A Visual Guide to 10 Varieties of Asian Greens
I love the vegetable section in Asian grocery stores because there are so many greens to choose from, especially when I’m tired of kale and chard. But for those who haven’t cooked a lot with Asian greens, the produce aisle might be a bit overwhelming, especially since the greens can go by multiple names.
1. Napa Cabbage
Also known as: Chinese cabbage
Napa cabbage is probably the most well-known, as it’s also available in non-Asian supermarkets. It’s a large vegetable with white stalks and pale green leaves arranged cruciferously. The shape is oblong. Napa has a mild taste and a soft texture when cooked, and it’s the key ingredient in Korean kimchi. Napa is best used in stir-fries and soups, but is also great eaten raw.
2. Gai Lan
Also known as: Chinese broccoli, kai lan
Gai lan is a dark-green vegetable with thick, glossy stalks, large leaves, and small yellow flower heads in the center. It’s a little more bitter than broccoli, but the stalks taste similar to broccoli stalks. It’s usually steamed and served with oyster sauce, although it can be used in stir-fries if the stalks are blanched first.
3. Pea Shoots
Also known as: Snow pea shoots, snow pea tips, snow pea leaves, pea tendrils
Snow pea shoots have hollow stems with tender leaves, and thin, wispy tendrils. They have a mild, delicate flavor and are often stir-fried with garlic, cooked in soups, or eaten raw in salads.
4. Bok Choy
Also known as: Pok choy, bok choi, Chinese white cabbage
Bok choy is a vegetable sold in either mature or baby form and is easy to find now in conventional grocery stores. Mature bok choy has white stems and dark-green leaves; baby bok choy is smaller and light-green in color. It has a mild flavor similar to chard, and is best used in stir-fries, braises, soups, and stews.
5. Yau Choy
Also known as: Yu choy sum, yu choy, yao choy, Chinese oil vegetable, sometimes labeled choy sum or choi sum (although that can technically refer to any variety of baby Chinese greens)
Yau choy (translated from Chinese to mean “oil vegetable”) has dark-green leaves and pale, thin stems, and sometimes is attached with edible yellow flowers. Use yau choy the same way as bok choy — steamed or stir-fried.
6. Gai Choy
Also known as: Chinese mustard greens, Chinese mustard, Indian mustard
Gai choy is a large vegetable that is a dark yellowish-green color. Usually some of the stems and leaves are ruffly and curled. It has a bit of a mustardy, spicy “bite” to it. Red mustard greens have a flavor similar to wasabi.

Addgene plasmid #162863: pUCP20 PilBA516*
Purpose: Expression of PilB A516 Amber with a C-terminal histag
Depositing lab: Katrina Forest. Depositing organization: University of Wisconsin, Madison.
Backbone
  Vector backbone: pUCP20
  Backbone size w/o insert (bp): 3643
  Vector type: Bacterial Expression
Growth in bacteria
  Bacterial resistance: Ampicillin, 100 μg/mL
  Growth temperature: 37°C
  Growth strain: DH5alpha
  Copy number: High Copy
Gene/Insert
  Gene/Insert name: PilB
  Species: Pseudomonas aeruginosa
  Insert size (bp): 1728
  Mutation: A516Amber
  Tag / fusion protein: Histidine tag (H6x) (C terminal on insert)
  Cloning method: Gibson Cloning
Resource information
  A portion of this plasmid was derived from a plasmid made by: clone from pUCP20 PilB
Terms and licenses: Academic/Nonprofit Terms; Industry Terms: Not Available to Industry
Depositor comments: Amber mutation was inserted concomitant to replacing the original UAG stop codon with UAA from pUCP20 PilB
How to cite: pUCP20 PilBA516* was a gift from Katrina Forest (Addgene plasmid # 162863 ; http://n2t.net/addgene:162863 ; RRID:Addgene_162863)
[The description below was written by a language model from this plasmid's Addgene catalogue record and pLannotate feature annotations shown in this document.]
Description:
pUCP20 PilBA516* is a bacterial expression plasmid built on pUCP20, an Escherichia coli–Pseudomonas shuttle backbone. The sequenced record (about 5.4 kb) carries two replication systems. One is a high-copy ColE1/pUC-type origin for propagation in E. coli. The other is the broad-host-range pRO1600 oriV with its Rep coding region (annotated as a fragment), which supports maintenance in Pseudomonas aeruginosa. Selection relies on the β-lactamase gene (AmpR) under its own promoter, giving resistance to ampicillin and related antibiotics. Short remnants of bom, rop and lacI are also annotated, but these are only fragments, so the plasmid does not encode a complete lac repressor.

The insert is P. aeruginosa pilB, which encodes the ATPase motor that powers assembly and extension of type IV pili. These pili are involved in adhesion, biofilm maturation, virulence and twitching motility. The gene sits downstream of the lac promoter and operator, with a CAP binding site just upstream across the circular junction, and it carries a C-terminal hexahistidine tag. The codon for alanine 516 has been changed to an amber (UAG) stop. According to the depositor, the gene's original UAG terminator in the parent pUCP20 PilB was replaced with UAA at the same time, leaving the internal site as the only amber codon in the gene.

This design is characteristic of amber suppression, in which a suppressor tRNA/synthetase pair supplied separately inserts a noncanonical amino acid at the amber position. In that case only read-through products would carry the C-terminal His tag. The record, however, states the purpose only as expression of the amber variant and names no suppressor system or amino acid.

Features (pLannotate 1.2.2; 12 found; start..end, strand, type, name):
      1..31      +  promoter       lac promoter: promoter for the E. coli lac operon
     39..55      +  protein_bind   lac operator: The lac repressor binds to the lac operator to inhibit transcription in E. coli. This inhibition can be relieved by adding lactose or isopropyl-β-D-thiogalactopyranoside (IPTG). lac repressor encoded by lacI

Gai choy is usually pickled, stir-fried, stewed, or braised. It’s recommended that it’s blanched first if you want to remove some of the bitterness.
7. Water Spinach
Also known as: Water spinach, Chinese water spinach, ong choy, river spinach
This tall, leafy green has hollow stems and tender leaves with a mild, sweet flavor. Unlike regular spinach, water spinach does not leave that weird coating on your teeth you when eat it. It is traditionally stir-fried with a pungent shrimp paste in Chinese cooking, but can be used in much the same way traditional spinach is used, although it does not wilt down as much and stays relatively crunchy.
8. Chinese Celery
Chinese celery looks like traditional celery, but has much thinner stalks and usually has the leafy tops attached. It has the same aroma and flavor of celery, although some say it is more intense in flavor than traditional celery. The stalks can be a bit fibrous, but Chinese celery is great in soups and stir-fries — and both the stalks and leaves are used.
9. Shanghai Bok Choy
This version of bok choy has light-green leaves and pale yellow-green stalks. It has a sweet, delicate flavor and can be used in much the same way as baby bok choy.
10. Amaranth Greens
You’re probably more familiar with amaranth seeds and flour, but the beautiful greens, which used to be seen as weeds, are edible both raw and cooked. Amaranth greens come labeled as white (although mostly green in color) or red (with red or purple streaks) varieties, contain a lot of protein, and have a delicate flavor and generally tender, hollow stems. Cook into stir fries or soups or eat raw but note that there may be a slight astringent flavor. Look for younger varieties and avoid bunches with budding flowers, which indicates maturity.
Updated from a post originally published October 22, 2009 by Kathryn Hill.